Botswana: The October 1999 General Election

Extracted from: "Botswana" IN Compendium of Elections in Southern Africa (2002), edited by Tom Lodge, Denis Kadima and David Pottie, EISA, 47-48.

Unfortunately for the democratic process in Botswana, BNF [Botswana National Front], the major opposition in Parliament split into two parties in mid-1998, a year before the scheduled elections. The rifts began to show at the BNF's congress in July 1997 and widened during the 1998 congress when the ageing party leader, Kenneth Koma, was suspended and replaced by an interim president. He took the matter to court where the judge ruled that the central committee did not have the authority to suspend the party leader. As a result Koma remained at the helm and proceeded to purge the party leadership of his opponents through the establishment of a 'caretaker committee'. Within days those who had been excluded from this committee formed a new party, the Botswana Congress Party (BCP).

Even though the BNF had a long history of internal strife, this conflict was distinctively different. Previous dissident factions had been small minorities, whereas this time the dissidents constituted a majority of the party leadership. Eleven of the party's 13 MPs and the majority of the party's local councillors joined the newly created party, the BCP. Koma was forced out as opposition leader in the National Assembly and replaced by the BCP's leader, Michael Dingake. While the BCP looked stronger than the BNF in terms of office holder support, it needed to build new local organisations throughout the country.

In late 1998, the BNF entered into serious talks with the leadership of the United Action Party, a party which had been founded by former senior civil servants in 1997. Eventually, in January 1999, seven opposition parties joined forces and agreed to create an electoral alliance, the Botswana Alliance Movement,(BAM). Missing from the group was the BCP, which meant that the opposition would remain divided against the BDP [Botswana Democratic Party]. The situation had worsened by the end of April 1999, when BAM was functioning without the BNF, the other alliance members being unwilling to go along with the BNF's demand that it should unilaterally determine the constituencies in which its candidates would stand for BAM. Thus, the only electoral alliance in the 1999 election - BAM - consisted of six minor opposition parties.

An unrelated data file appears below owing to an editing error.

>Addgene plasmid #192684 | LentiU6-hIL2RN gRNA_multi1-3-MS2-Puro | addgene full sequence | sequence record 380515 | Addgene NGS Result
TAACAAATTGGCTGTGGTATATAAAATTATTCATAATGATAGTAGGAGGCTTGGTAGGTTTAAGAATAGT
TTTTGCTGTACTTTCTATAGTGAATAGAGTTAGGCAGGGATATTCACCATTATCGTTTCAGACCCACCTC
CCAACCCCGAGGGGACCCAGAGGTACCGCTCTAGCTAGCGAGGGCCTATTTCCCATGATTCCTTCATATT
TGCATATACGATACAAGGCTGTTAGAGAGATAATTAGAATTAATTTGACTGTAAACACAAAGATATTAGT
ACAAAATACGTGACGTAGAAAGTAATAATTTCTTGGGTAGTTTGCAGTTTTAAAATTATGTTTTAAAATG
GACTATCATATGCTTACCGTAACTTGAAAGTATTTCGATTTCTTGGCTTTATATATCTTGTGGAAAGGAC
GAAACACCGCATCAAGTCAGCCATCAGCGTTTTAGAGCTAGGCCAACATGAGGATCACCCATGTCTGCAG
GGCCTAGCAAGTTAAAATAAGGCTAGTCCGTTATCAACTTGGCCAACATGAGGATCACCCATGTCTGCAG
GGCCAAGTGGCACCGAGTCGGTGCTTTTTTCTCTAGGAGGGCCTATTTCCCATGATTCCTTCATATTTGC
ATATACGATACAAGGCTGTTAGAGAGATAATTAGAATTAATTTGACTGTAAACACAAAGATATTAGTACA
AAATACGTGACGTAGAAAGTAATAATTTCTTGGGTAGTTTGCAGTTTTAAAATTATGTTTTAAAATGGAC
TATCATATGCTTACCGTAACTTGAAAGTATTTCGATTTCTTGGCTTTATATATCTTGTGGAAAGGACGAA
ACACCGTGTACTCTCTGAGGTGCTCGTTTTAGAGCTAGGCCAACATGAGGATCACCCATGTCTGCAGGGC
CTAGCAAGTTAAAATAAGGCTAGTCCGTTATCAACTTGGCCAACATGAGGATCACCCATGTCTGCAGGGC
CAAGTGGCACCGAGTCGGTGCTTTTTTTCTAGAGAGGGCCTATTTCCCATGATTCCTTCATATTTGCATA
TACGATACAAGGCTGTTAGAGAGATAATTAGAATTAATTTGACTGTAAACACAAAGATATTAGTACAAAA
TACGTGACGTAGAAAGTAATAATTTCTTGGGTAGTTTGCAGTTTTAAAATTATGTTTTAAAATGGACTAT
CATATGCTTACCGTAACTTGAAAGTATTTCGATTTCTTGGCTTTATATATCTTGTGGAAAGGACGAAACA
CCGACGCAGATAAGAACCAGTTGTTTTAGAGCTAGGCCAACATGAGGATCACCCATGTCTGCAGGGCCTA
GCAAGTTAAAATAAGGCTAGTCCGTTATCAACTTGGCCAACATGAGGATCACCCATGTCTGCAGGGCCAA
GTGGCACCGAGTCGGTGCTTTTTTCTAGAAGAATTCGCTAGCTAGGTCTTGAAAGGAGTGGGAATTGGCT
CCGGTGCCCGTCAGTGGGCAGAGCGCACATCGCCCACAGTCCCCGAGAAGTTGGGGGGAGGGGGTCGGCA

The 1999 elections were the first to be conducted by the newly formed Independent Electoral Commission [IEC]. The IEC held its first meeting in June 1998, just 17 months before the 1999 election. The commission had to work quickly to establish itself and to administer the elections, a task complicated by the fact that the IEC did not even meet between December 1998 and mid-April 1999. Nevertheless, the IEC was able to manage a credible electoral process. Out of an estimated 800 000 to 900 000 eligible voters, a total of 459 662 voters were registered.

In 1999, of the five contesting parties, the BCP, BDP and BNF produced election manifestos. The 16 October 1999 parliamentary election was won overwhelmingly by the BDP (see 1999 National Assembly results for more details). The BDP obtained 192 598 of the 354 463 votes cast, which represented 54.34% of the total votes. This entitled the ruling BDP to 33 of the 40 contested seats (83% of the seats). Once again the electoral system dramatically distorted parliamentary representation. Festus Mogae was re-elected president.

The BNF came second with 87 457 votes (24% popular support), which corresponded to 6 parliamentary seats (only 15% of the total), and the BCP received 40 096 votes (11% popular support) which translated into one parliamentary seat. The BAM, the MELS [Marx-Engels-Stalin Movement] and the independent candidates failed to win any seats.

In addition to the 33 elected seats, the BDP obtained four additional seats. The president of the republic is constitutionally entitled to nominate four specially elected MPs' to be endorsed by parliament. While in 1994 only two women candidates were elected through the ballot box system and two more were appointed by the president, six BDP women candidates were elected in 1999. President Mogae appointed two more women as 'specially elected MPs' thereby increasing the number of women MPs from four in 1994 (9%) to eight in 1999 (18%; see Representation of women 1994 and 1999).